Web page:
Any estate plan should include a will, powers of attorney and a living will. Some estate plans may include a trust or multiple trusts. However, even if you meet with an attorney and do all of the right things to plan for the future and to avoid probate, forgetting to designate a beneficiary may toss you right back into a probate situation.
Lets back up. What does probate mean? Probating a will is the process through which an estate is opened in the county courthouse for the purpose of dividing the property of a person who has passed away pursuant to their will (assuming the deceased person had a will). You will often hear that people are trying to avoid the probate process by having an attorney draft a trust document. One of the many reasons that a person may use a trust to avoid probate is because there can be significant costs in opening a probate estate in your county court. The largest of the expenses, of course, are attorney fees. Most people would prefer that their money be passed along to their family members after they pass away instead of to a law firm. As a result, they will set up a trust, which can allow much of their property to pass to whomever they wish without the opening of a probate estate.
Sounds simple enough, right? You are thinking you need a trust because a trust document will avoid probate and allow your family to obtain more of the money you have worked hard to earn. Whether or not you need a trust can only be determined on a case by case basis and is outside of the scope of this blog. However, assuming that you are a good candidate for a trust, even the most well-drafted trust in the world will not save your heirs from the probate process if you don’t make sure to title assets correctly and name appropriate designated beneficiaries on assets that will be held outside the trust.
Are you thoroughly confused now? Let me try to explain. Your IRA, life insurance policies, bank account(s) should all have beneficiary designations unless the account is owned by your trust. A beneficiary designation allow you to choose who will get your money when you die. If you do not choose a person or entity (such as your trust, child, etc.) as a beneficiary to these accounts then when you die your money will be paid to your estate. In Indiana, if you have less than $50,000.00 as a part of your estate then you can execute what is called a small estate affidavit to transfer your property and avoid the cost of probate. However, if your estate is more than $50,000.00 because you designated your estate as the beneficiary of your life insurance policy, for example, then your family will need to pay an attorney to open an estate so that the money from the life insurance policy can be passed out.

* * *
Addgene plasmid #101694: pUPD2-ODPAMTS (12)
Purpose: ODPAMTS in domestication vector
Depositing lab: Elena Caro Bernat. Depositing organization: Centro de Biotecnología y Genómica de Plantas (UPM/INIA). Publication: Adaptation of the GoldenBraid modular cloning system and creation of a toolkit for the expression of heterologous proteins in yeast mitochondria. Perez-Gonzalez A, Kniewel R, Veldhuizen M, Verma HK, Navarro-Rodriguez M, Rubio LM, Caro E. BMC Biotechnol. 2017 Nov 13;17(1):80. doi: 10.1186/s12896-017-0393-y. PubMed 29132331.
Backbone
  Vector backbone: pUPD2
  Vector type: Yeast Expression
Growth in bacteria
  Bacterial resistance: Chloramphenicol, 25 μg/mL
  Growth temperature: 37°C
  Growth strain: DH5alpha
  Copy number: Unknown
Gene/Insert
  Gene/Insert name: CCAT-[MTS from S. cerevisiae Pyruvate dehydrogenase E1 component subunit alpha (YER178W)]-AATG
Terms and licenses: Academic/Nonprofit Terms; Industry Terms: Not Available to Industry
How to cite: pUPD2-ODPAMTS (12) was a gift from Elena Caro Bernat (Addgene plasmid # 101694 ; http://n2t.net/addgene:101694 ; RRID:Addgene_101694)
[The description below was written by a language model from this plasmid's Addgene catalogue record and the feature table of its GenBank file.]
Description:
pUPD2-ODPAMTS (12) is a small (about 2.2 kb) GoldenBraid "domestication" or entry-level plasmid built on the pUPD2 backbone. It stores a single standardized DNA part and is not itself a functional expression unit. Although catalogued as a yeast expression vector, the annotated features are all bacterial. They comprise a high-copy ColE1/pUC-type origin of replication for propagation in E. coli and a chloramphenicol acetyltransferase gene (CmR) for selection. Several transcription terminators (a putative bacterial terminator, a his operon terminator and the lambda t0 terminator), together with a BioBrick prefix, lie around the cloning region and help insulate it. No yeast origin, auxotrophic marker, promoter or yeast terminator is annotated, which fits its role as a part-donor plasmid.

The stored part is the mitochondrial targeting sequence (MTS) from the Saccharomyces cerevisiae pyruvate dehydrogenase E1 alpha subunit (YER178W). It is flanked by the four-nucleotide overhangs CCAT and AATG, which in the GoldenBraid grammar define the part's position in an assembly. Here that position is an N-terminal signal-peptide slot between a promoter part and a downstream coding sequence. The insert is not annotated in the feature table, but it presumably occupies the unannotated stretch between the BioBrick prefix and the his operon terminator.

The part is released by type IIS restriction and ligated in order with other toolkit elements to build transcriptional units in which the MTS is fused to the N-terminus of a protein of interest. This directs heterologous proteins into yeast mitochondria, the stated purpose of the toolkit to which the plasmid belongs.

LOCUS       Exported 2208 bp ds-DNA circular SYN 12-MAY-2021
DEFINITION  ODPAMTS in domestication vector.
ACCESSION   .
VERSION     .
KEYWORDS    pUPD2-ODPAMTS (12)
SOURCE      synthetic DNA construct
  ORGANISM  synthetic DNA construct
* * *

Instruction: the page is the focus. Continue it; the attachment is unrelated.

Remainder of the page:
In an attempt to illustrate, pretend that John is a single man living in Noblesville, Indiana. John is 64 and owns a home worth $240,000, has $100,000.00 in a bank account, owns a 2012 Honda Accord outright and has a term life insurance policy for $400,000.00 payable to his 2 children (32 and 34 years old) in equal shares at the time of his passing. John met with an estate planning attorney who prepared a trust and will for John prior to his passing. The law firm transferred title to the Honda Accord to the trust. The law firm also prepared a deed with a transfer on death designation and filed it in the Hamilton County Recorder’s Office. At the direction of his attorney, John went to his bank and designated that his children be designated to receive his funds in equal shares if he were to pass. If John passed away the next week his family would not need to open a probate estate in order to pass out his assets to his adult children. The Honda will be transferred via the trust. The bank account, life insurance, and house will be transferred as a matter of law. Therefore, no estate is necessary to transfer any of John’s assets.
However, if we change the example above slightly there is an entirely different outcome. Lets change the fact pattern so that John owns his home, but has not worked with an attorney to prepare and file a deed with a transfer on death designation to transfer the house to his trust (or outright to his children) upon his passing. If there is no transfer on death designation (or a previously executed and recorded deed transfer to the trust) then John’s house will be owned by John’s estate at the time of his passing. Since John’s house is worth well more than $50,000.00, a small estate affidavit cannot be used to transfer this asset to his children. It will be necessary to open a probate estate, notify John’s creditors through the probate estate, create an estate inventory and accounting, open an estate bank account, file a tax return for the estate, etc. You get the picture. There are many steps to the administration of a probate estate. The attorney is going to have to spend quite a bit of time working on the case in order to transfer the house to John’s children, and time is money.
Halcomb Singler, LLP, cannot stress enough that this blog should not be used as a roadmap to prepare your own estate plan. Every person’s situation is completely different from the next. Greg Halcomb practices in the area of estate planning and estate administration to craft estate plans customized to that couple or individual. Whether it be basic estate planning, planning to avoid federal estate tax and/or business succession planning, Halcomb Singler, LLP, is here to assist. While not every person’s estate planning needs are complex, we believe that every person should meet with an estate planning attorney to determine how to best craft a plan for his or her situation. If you would like to meet with Greg Halcomb about putting together an estate plan or to change your existing estate plan please call (317) 575-8222 or click here.